The International Bar Association (IBA) recently published a new monitoring report concerning the International Criminal Court (ICC). According to the report itself, “the monitoring programe focus primarily on the fair trial rights of defendants before the Court and the manner in which the Rome Statute, Regulations of the Court and the Rules of Evidence and Procedure are implemented by the different organs of the Court.” The report tries to provide an overview of the developments in the situations and cases before the ICC. Unfortunately I have not been able to go through the whole report yet. However, some of the significant findings and legal developments noted by the IBA deserve to mentioned.
Most of the problematic findings of the IBA might be explained by the juvenile character of the ICC and the still untested procedures; inter alia a number of administrative challenges encountered by the defence team in the Lubanga case, which negatively impacted the pace of the proceedings; the necessity of a reform of the Legal Aid programe (the Registry recently presented a proposal which has yet to be approved); insufficient staff of the Lubanga defence team; inability to effectively conduct investigations in the Democratic Republic of Congo and some technological challenges.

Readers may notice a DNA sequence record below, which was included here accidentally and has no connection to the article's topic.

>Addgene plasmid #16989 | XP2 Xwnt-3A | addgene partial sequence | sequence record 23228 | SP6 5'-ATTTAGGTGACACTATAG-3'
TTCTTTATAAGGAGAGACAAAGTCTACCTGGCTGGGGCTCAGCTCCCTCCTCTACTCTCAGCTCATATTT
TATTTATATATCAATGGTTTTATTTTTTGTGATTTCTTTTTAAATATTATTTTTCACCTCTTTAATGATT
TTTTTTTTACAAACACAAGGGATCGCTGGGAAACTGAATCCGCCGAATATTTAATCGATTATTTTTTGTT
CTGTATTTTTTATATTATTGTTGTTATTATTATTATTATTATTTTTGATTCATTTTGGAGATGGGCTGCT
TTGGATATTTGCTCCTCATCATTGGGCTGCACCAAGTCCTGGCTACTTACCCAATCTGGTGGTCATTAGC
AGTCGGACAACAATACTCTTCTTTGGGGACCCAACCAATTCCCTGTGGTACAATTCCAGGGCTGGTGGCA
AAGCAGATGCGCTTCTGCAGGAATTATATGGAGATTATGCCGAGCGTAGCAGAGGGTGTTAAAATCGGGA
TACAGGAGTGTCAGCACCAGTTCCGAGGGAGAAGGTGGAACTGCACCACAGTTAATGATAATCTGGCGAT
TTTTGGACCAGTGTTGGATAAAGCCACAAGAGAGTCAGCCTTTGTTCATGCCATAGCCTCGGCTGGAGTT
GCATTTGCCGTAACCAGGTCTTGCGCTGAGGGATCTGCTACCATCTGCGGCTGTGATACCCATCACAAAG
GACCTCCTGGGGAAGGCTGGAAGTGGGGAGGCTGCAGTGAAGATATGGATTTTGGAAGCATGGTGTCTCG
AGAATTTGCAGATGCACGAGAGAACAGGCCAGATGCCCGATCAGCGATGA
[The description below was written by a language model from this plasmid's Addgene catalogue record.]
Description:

Other findings, however, are far more worrying. For example the apparent lack of co-operation by States parties and especially the Sudanese Government in the enforcement of the outstanding arrest warrants issued by the ICC (see our previous post States need to co-operate more with the International Criminal Court). That seems to be one of the most important challenges the ICC has to face at the moment, and presumably for quite some time to come.
The legal developments spotted by the IBA inter alia include the finding of the Appeals Chamber that disclosure was a right and non-disclosure the exception and several findings by the presiding judge of the pre-trial chamber on the procedure to be followed during the confirmation of charges hearing.